This morning, I woke up while it was still dark and quiet, drank a cup of black coffee while sitting on my two suitcases in my kitchen, and drove to the airport. Today, I am beginning my journey to live in the Philippines for six months, where I will be teaching English at a high school in the mountains and working on a storytelling project in the Ikalahan community.
Out of the few phrases of Tagalog that I’ve learned, I keep thinking back to this one phrase: bahala na. Bahala na is a fatalistic Filipino mindset that translates to “leave it up to God.” It expresses the idea that all things shall pass and meanwhile life is to be lived. This phrase has been explained as a more passive, indifferent tone than a consoling one. When something inconvenient happens, one blog explains the phrase’s use as essentially the equivalent of “Whatever,” in an Alicia-Silverstone-Clueless kind of manner.
Maybe I have not learned enough of the language to earn this phrase, but I approach it from a different angle. I have a tendency to quote too many poets, but I can’t help but be reminded of Robert Frost’s words when he said, “Everything that I have learned about life I can summarize in three words: it goes on.” Those words carry the kind of truth that makes you ache, that life is somehow both tragic and beautiful because of its transience. We occupy a liminal space for a breath, and all we can do is make some small, good from the plots we have been given.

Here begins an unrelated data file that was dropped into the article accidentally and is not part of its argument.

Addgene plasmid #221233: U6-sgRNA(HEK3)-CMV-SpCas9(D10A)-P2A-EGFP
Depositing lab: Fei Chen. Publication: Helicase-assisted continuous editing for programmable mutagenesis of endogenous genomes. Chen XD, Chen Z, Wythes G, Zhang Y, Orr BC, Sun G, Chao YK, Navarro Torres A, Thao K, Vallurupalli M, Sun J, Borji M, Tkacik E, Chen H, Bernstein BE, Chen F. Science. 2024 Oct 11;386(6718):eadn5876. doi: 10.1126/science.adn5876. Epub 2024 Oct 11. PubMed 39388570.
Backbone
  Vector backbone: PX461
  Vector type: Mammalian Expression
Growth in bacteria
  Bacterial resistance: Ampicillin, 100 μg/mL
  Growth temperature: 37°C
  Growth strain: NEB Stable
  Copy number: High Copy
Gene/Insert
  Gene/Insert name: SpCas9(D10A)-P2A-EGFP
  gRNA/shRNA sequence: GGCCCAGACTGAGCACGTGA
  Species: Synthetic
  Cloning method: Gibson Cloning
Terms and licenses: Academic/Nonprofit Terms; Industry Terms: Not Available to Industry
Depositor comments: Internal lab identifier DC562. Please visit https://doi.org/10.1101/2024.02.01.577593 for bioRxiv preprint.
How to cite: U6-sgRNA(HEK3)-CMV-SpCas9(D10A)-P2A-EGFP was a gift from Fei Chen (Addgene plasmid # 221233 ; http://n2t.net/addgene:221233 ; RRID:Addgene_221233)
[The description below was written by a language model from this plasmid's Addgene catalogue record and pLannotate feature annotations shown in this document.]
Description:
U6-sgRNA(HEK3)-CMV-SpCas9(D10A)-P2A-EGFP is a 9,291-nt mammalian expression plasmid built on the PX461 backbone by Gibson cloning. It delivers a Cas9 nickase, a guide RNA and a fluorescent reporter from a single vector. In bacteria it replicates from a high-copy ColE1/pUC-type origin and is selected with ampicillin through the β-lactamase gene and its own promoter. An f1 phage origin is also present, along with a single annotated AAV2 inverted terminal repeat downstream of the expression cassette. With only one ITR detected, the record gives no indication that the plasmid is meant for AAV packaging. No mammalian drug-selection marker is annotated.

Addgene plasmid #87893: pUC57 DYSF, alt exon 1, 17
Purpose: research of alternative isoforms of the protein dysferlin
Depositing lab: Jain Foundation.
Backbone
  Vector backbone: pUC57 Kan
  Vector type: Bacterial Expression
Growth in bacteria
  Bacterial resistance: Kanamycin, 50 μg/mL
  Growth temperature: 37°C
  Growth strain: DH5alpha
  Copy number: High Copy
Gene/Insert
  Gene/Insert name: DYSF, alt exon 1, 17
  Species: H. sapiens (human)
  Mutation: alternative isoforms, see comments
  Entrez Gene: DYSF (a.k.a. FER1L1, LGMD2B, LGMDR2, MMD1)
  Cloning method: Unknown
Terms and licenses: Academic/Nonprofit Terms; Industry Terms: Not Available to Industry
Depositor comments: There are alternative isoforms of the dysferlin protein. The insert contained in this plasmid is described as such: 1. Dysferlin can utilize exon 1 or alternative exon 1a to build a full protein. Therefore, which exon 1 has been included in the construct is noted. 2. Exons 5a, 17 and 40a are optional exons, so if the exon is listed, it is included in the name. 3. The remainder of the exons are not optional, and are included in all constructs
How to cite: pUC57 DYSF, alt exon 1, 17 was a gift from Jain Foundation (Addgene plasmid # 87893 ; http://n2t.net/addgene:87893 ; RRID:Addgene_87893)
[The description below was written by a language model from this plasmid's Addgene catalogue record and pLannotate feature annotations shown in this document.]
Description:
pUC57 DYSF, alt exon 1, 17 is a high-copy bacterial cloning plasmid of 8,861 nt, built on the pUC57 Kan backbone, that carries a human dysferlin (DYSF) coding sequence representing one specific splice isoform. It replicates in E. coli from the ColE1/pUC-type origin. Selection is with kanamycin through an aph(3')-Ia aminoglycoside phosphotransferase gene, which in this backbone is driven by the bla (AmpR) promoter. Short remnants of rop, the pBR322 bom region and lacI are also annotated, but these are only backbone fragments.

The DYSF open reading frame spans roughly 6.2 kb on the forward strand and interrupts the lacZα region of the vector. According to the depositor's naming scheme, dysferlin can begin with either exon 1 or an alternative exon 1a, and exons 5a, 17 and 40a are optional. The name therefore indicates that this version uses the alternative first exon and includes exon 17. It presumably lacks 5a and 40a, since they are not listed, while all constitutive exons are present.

In all honesty, I begin this journey already hitting a wall of the uncertain and the unexpected. I did not expect to be placed in the Philippines or in a rural context. I certainly did not anticipate my supervisor passing away or for my internship to be put on hold until a week ago. All of this happened and I did not know how all of it would fall into place—I still do not in some ways. But even in the midst of everything in flux, I cannot help but feel certain that this is right, and this will be okay, and life will carry on regardless of what happens. All I can do—in some ways, the most humbling and difficult thing to do—is surrender and say, “leave it up to God,” even if I do not know how all the pieces will fit together yet. I have nothing to lose and everything to gain. Here’s to a rich, adventure-filled six months. Bahala na.